A scientist wears an Aouda Mars space suit simulator as he stands next to the Hungarian Google Lunar X-Prize Rover Puli in the desert of Morocco in February, 2013. Between Feb. 1 and 28, the Austrian Space Forum – in partnership with the Ibn Battuta Center in Marrakesh – conducted an integrated Mars analog field simulation in the northern Sahara near Erfoud in Morocco.


Are you the type to suffer from terrestrial wanderlust? Have you always dreamed of building a colony in space? Would you be prepared to leave Earth indefinitely?

If you (seriously) answered yes any or all of these questions, you might be interested to know that you could one day be selected for a reality-style show that will culminate with a mission to Mars.

No NASA training required or advanced science degree necessary (the ability to suspend your disbelief, however, is essential).


Already, 40,000 people from around the world have expressed interest, according to Gerhard 't Hooft, a Nobel Prize-winning physics professor and ambassador for Mars One, in an interview with New Scientist that was reprinted on Slate.

Evidently, these Martian wannabes are unfazed by the two major caveats.

1. The date of departure is currently set for 2023; yes, as in, a decade from now.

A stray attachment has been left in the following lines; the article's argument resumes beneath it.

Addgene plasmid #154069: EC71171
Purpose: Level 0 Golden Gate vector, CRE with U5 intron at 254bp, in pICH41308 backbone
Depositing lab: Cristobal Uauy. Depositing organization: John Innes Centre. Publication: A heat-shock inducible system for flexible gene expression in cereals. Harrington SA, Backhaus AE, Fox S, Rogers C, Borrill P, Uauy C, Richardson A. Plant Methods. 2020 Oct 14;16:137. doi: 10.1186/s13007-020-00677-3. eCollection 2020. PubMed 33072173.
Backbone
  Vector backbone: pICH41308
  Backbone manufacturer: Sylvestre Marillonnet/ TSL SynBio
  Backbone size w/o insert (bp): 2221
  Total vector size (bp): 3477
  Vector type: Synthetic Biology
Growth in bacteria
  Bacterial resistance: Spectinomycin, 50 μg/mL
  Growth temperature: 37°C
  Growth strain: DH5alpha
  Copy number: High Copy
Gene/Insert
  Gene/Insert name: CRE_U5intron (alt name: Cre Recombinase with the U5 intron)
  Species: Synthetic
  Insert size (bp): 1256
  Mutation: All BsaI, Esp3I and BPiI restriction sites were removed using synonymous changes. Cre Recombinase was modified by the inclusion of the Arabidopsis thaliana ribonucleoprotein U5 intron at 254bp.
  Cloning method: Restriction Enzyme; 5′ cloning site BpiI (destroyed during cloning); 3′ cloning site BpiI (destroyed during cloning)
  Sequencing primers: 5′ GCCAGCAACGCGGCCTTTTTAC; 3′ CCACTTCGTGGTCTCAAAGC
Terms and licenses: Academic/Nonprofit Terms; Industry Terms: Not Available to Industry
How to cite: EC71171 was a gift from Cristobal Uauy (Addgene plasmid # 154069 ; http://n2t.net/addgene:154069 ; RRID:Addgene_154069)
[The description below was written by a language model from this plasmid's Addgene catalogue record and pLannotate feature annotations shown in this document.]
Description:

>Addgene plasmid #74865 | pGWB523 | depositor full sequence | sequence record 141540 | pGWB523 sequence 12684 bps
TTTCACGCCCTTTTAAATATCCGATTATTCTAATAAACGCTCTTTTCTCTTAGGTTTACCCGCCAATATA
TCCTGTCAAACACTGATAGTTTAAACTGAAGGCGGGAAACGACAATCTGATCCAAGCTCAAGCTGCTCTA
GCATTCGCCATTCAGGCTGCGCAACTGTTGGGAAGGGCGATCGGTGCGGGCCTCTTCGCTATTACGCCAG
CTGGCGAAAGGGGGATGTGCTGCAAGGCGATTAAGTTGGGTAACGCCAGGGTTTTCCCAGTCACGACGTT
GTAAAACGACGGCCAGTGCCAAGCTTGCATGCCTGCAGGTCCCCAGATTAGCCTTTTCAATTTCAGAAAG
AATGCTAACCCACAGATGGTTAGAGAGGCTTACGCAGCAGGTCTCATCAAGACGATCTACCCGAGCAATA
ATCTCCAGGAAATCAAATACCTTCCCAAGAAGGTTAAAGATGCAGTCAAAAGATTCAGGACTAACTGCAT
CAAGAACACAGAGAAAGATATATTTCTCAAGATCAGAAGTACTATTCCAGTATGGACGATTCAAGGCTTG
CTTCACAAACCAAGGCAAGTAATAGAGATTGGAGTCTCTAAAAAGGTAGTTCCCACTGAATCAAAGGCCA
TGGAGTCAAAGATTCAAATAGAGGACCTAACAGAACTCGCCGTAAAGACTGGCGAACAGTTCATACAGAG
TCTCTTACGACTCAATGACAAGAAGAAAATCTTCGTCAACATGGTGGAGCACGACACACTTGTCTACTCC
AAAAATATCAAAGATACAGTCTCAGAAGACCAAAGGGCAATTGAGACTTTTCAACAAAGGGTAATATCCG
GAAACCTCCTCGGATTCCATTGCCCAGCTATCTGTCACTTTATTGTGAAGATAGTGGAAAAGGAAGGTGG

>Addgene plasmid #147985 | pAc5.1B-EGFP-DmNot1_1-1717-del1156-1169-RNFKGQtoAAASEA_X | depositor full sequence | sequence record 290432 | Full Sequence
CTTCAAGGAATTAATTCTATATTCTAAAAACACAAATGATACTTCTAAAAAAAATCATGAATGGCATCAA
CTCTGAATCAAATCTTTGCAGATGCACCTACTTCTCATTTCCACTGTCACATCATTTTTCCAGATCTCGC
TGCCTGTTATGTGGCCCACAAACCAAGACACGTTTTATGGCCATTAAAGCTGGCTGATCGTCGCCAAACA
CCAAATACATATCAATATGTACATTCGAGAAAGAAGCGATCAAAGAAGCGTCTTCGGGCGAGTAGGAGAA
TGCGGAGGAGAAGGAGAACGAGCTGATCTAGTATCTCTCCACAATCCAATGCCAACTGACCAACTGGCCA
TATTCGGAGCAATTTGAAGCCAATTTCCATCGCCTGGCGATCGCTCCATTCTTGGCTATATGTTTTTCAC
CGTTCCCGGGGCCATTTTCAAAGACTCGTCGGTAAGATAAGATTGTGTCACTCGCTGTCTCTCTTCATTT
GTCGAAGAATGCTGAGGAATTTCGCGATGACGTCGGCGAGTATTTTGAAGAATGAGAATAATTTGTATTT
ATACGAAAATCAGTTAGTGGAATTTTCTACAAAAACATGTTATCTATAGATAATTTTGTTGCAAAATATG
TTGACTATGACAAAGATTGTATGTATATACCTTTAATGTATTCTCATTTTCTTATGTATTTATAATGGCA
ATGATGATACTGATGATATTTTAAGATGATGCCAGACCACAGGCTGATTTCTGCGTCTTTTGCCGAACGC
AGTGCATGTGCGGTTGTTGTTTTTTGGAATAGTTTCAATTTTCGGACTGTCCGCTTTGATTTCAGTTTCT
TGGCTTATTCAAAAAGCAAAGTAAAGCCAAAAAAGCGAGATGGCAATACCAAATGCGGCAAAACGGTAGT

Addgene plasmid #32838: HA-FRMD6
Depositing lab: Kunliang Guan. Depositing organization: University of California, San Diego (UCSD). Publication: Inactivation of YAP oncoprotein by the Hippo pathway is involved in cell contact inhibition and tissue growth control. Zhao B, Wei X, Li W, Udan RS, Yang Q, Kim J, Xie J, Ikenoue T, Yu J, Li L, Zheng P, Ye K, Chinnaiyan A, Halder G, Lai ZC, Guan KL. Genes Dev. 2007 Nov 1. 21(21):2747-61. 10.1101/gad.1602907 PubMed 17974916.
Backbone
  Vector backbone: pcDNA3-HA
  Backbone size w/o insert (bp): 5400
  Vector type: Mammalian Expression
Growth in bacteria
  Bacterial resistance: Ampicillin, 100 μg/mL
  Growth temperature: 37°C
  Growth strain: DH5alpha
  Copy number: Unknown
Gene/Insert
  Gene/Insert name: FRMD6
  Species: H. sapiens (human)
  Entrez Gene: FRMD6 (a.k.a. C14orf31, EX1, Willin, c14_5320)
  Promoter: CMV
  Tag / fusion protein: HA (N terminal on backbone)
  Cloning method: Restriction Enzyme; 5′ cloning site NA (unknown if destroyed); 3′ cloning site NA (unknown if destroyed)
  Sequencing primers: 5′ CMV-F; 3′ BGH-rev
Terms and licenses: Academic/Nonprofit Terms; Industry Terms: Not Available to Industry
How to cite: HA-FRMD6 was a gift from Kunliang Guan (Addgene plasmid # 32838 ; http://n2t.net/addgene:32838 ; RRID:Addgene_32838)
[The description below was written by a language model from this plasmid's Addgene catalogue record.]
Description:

2. The travel is one-way.

Hooft believes that human flights to Mars might very well be a reality within the coming decade.

"Yes, as a scientist I realize that if you just want to learn more about another planet, smart robots might be a better option," he goes on. "But with this project, the ultimate goal is different. It is about whether we are able to survive in a whole new environment. … In a sense, it will be comparable to what human explorers did in the prehistoric age."


The Los Angeles Times has been among the various news outlets to report on the television project with barely a trace of skepticism.

Additional details on the project include a seven-year training process for the first 20 settlers. Hooft envisions reaching a point where natural population growth is even possible.

"I realize, of course, it might take some time before the first child is born on Mars – and making the colony childproof will be a challenge, as I am well aware since becoming a grandfather."

The project is the brainchild of Mars One founder Bas Lansdorp. No word yet if he's reached out to Simon Cowell or Sharon Osbourne.